UMKC Students Create Digital Exhibit Analyzing the Rhetorical Performances of Women Garment Workers

The Center for Digital and Public Humanities is delighted to announce the launch of Unraveling Workers’ Letters: The Voices Behind Nelly Don, a digital exhibit that brings forward the voices of women who worked at Kansas City’s Donnelly Garment Company (DGC) in the 1930s and resisted unionization by the International Ladies Garment Workers’ Union (ILGWU). The Donnelly Garment Company was one of the foremost producers of modestly priced dresses for American women in the early decades of the twentieth century. The company was founded and operated by Nell Donnelly, a highly successful businesswoman who undermined attempts to unionize her workers by implementing business practices that ensured their loyalty. The exhibit draws upon some 700 letters written by DGC employees in support of Donnelly and the working conditions she provided that are now archived at the State Historical Society of Missouri-Kansas City Research Center. The website interweaves images of the original letters written by historic Kansas City women and the research and writing of UMKC students, who examine the women’s experiences working at the Donnelly Garment Company and how they represented their work and relationship with the company’s owner in their writing.

The digital exhibit is a product of a course taught by Dr. Jane Greer, University of Missouri Curators’ Distinguished Teaching Professor of English and the director of the UMKC Office of Undergraduate Research and Creative Scholarship, on Rhetorics of Public Memory in Spring 2023. UMKC undergraduate students served as the exhibit’s curators. Students in the class were excited to work on a project that brings their research and writing to a public audience. Ella Whitfield (English BA, 2026) observed, “It was amazing to see all of our hard work put up for people everywhere to see.” Other students were pleased that they learned important practical skills through their work on the project. “Being able to do such an in-depth analysis of an incredible event in this city’s history provided me with skills I have never received in another class. Being immersed in the lives of these women was an experience I wouldn’t trade for the world,” explained Lauren Leetch (Communication and English BA, 2025). The Unraveling Workers’ Letters digital exhibit was supported by a Center for Digital and Public Humanities fellowship in 2022-23.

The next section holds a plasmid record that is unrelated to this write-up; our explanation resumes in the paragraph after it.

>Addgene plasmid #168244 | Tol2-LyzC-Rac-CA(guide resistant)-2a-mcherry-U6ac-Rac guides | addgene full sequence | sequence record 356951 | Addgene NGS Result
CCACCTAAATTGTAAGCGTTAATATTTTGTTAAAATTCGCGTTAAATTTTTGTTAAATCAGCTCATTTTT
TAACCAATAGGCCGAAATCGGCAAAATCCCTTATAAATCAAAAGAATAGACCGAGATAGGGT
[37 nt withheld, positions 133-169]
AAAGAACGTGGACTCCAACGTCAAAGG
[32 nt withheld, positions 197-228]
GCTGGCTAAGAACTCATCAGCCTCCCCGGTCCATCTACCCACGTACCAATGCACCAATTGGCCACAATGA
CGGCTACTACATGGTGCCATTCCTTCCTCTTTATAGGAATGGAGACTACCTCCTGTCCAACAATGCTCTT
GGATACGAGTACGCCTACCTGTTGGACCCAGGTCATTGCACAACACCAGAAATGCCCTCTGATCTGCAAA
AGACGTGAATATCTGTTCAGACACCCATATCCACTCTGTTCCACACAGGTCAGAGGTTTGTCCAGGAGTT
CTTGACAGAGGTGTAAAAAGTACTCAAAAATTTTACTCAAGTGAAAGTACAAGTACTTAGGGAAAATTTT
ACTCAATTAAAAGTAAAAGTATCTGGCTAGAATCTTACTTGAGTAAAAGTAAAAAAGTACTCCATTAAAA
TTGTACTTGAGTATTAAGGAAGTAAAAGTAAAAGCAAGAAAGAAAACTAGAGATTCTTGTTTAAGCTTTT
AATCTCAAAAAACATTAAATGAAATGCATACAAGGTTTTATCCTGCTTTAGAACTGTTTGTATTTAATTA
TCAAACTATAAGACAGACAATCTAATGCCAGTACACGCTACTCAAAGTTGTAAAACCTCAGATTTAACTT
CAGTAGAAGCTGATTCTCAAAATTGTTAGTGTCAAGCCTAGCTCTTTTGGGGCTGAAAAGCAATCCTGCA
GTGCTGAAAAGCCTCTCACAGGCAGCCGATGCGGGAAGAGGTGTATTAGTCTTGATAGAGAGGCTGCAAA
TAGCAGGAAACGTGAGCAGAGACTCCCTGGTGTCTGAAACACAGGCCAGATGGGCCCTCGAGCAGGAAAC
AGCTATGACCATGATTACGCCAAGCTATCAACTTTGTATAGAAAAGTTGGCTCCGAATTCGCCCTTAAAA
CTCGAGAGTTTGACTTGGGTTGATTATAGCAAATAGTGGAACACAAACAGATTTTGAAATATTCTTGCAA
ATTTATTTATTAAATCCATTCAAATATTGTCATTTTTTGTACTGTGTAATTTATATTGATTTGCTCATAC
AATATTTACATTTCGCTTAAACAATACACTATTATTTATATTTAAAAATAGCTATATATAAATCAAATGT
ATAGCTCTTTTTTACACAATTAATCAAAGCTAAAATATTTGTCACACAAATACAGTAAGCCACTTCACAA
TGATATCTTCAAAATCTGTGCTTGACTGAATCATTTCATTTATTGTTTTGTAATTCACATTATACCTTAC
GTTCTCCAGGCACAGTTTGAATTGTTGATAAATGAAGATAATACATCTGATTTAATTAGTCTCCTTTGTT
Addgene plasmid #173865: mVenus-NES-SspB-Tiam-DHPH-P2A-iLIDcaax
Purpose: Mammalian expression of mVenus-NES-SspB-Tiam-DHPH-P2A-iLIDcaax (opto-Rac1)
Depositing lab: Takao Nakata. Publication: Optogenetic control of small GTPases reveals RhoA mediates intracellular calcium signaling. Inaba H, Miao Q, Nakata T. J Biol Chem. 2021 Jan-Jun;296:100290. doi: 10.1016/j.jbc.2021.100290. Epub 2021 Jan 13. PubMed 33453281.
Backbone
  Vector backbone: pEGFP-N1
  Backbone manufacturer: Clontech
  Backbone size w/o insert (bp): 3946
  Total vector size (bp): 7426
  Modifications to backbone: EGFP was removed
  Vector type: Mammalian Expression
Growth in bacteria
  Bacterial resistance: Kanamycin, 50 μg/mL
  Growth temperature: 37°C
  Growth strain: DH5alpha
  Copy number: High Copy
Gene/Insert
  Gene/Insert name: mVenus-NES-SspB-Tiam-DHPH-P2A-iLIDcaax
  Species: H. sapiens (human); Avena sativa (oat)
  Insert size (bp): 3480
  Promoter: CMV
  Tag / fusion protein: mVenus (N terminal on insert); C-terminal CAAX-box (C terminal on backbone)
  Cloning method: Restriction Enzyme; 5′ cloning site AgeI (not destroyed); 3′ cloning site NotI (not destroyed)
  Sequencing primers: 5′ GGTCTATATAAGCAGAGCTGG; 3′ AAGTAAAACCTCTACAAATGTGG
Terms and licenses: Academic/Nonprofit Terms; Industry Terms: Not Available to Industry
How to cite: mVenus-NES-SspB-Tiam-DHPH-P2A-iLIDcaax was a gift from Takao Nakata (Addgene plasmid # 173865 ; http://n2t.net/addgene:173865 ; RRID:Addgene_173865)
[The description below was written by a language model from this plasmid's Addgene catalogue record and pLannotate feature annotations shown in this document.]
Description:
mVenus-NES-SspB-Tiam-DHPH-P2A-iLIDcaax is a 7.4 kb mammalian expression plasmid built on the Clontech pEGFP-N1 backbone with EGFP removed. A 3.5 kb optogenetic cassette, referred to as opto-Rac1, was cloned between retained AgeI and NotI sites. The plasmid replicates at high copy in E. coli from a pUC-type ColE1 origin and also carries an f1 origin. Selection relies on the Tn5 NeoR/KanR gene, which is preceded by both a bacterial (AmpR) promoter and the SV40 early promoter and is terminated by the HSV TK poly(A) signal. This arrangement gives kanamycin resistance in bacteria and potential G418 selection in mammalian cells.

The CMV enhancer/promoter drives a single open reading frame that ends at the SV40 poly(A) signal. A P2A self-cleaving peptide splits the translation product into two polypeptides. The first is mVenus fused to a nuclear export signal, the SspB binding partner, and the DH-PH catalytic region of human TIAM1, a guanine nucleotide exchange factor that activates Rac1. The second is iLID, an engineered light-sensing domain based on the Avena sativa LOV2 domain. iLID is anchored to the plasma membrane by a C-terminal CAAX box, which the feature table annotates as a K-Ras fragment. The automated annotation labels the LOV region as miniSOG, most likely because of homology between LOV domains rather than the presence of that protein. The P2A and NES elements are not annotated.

Dr. Greer’s research focuses on the rhetoric of American women and how they represented themselves and their identities and concerns through their writing. Dr. Greer recently published Unorganized Women: Repetitive Rhetorical Labor & Low-Wage Workers, 1834-1937 with the University of Pittsburgh Press. The book profiles case studies that “reveal noteworthy patterns in how these women’s words helped to construct the complex web of class relations in which they were enmeshed. Rather than a teleological narrative of economic empowerment over the course of a century, Unorganized Women speaks to the enduring obstacles low- and no-wage women face, their creativity and resilience in the face of adversity, and the challenges that impede the creation of meaningful coalitions.” Dr. Greer shared her research shortly after her book’s publication at a talk at the Kansas City Public Library to an audience of over 100.